The Theban Chronicles Begins Tomorrow with The Phoenician Women

We are just a day away from the the start of our four part serial, THE THEBAN CHRONICLES – Theater Pub’s largest project to date. Part One, Euripides’ The Phoenician Women, picks up a year after the events of Sophocles’ Oedipus Rex. Jocasta (still alive in Euripides’ version of the myth), laments the tragedy of her family’s past and future as her two sons, Polyneices and Eteocles, ready their armies to fight for control of Thebes. In keeping with the tone of moral ambiguity that separates Euripides from the other two tragedians, more questions are raised than answers are given. Is treachery every justified? Should all promises be kept? Is the life of a family member worth more than the fate of a city? And, perhaps most importantly, is fate or human weakness that perpetuates suffering? In this wonderfully lyrical and often overlooked play by a master of tragedy, we see these existential questions interwoven with a powerful family drama.

Last week, we featured a short segment on the story so far. In preparation for this play, we are going to introduce you to the key players in the first part of the story:

Oedipus (Carl Luciana) – The disgraced king of Thebes. Having blinded himself after learning that he has killed his father and married his mother, Oedipus now lives as a self-imposed prisoner in the royal palace, cursing himself, his family, and especially his two sons, Eteocles and Polyneices.

Jocasta (Stacy Sanders) – Wife and mother of Oedipus, and former queen of Thebes. Shamed by the revelation that she has married her son, Jocasta now lives in mourning in the palace. Now that her sons are on the brink of war, Jocasta, though disgraced, is perhaps the one character capable of brokering a truce.

Polyneices (Bennett Fisher) – The elder son of Oedipus, Polyneices went into voluntary exile so as to share the throne with his brother, Eteocles. After a year passed and Eteocles refused to give up the throne, Polyneices married into the royal family of Argos and has levied an army against his former homeland, demanding his brother’s capitulation.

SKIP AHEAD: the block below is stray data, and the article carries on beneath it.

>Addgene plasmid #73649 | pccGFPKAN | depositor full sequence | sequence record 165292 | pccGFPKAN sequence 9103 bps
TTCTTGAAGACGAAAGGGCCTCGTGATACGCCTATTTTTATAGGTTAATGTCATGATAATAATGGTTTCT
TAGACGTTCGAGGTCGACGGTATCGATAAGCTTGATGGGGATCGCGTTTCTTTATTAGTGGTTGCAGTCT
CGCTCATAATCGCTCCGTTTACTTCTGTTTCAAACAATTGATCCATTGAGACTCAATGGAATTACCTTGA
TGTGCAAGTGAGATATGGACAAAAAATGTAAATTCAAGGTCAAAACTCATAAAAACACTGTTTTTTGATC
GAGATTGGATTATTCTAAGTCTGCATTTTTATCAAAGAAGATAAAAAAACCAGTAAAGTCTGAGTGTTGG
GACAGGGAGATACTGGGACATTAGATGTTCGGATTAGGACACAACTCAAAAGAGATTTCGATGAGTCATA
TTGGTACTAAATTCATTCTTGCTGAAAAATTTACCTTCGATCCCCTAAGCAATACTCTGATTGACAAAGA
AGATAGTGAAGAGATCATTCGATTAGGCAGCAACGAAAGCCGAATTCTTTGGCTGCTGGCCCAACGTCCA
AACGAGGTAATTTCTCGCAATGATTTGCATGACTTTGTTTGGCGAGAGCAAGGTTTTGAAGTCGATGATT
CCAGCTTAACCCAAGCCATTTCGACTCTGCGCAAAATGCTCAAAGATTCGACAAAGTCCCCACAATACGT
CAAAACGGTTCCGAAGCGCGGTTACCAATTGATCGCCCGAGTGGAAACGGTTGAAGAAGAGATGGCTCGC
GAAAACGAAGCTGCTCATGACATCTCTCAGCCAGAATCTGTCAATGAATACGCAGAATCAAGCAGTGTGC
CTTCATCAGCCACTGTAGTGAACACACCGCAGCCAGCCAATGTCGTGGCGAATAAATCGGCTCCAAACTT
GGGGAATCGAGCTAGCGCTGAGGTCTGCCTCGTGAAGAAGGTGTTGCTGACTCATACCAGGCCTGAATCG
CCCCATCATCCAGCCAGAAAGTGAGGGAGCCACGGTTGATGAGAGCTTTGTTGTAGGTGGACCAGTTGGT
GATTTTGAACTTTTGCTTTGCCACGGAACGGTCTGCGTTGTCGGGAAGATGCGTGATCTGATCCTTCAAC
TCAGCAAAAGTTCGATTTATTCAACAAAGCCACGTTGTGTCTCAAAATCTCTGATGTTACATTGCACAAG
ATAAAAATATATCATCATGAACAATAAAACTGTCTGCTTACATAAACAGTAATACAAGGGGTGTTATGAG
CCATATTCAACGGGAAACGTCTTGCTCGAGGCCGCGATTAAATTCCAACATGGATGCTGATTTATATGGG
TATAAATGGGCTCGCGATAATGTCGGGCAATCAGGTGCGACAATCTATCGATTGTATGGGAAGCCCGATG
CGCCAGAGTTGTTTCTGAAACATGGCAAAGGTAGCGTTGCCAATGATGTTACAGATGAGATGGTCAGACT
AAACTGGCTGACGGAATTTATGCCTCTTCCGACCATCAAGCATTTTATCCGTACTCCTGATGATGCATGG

Eteocles (Stuart Bousel) – The younger son of Oedipus. Eteocles took the throne when Oedipus was disgraced, agreeing to step down after a years time and go into voluntary exile, after his brother Polyneices returned to rule. After a year, Eteocles has refused to share power, provoking the civil war that now threatens to engulf Thebes. Shares his father, and his brother’s, famous short temper.

Antigone (Leigh Shaw) – The elder daughter of Oedipus, though younger than both of her brothers. She shares her brother’s fiery temper, but not their propensity for breaking oaths, but has been largely removed from the family intrigue.

Ismene (Megan Biggs) – The youngest daughter of Oedipus. Milder and more innocent than her sister, Antigone, she too has largely been sheltered from the families tragedy due to her young age.

Creon (Dimas Guardado) – Brother to Jocasta, and member of the original ruling family of Thebes before the arrival of Oedipus. Creon has great political sway in Thebes, and has largely sided with the ruling brother, Eteocles. Prudent though opportunistic, Creon has simultaneously tried to distance himself of the stigma surrounding his sister’s family while taking steps to increase his power and influence.

Eurydice (Rena Webber) – Wife to Creon, and mother of Heamon and Menoeceus. More cautious than her husband, she seems acutely aware of how dangerous trying to profit from the political turmoil can be.

Haemon (Sunil Patel) – Elder son of Creon and Eurydice. Mild-mannered and largely deferential to his father, Creon.

Menoeceus (Ricky Saenz) – The youngest son of Creon and Eurydice. Named for his grandfather, king of Thebes before Laius (Oedipus’ father and Jocasta’s first husband) and Oedipus. Admirably moral and selfless, somewhat unlike his father.

Tiresias (Jay Smith) – A powerful seer, blessed and cursed with the ability to see the future. Somewhat of a social pariah after revealing the true parentage of Oedipus, Tiresias nevertheless continues to hold considerable influence in the city. His prophecies, while always true, are rarely welcome. Wary of the temper of Oedipus and his family, he is often hesitant to share his insight, for fear or repercussions.

The Captain (Vince Faso) – An officer in the Theban armies, serving under Eteocles.

The Phoenician Women (Rosie Hallett, Nirmala Nataraj, Addie Ulrey) – Would be attendants to the Oracle of Delphi, waylaid in Thebes because of the looming civil war. They serve as the play’s chorus.

Who lives? Who dies? Who suffers the worst? Who makes it out ok, all things considered? Come Tuesday night to find out.

THE THEBAN CHRONICLES opens with Euripides’ The Phoenician Women directed by Meg O’Connor on June 15 at the Cafe Royale (Post and Leavenworth, San Francisco). 8pm show, admission is free.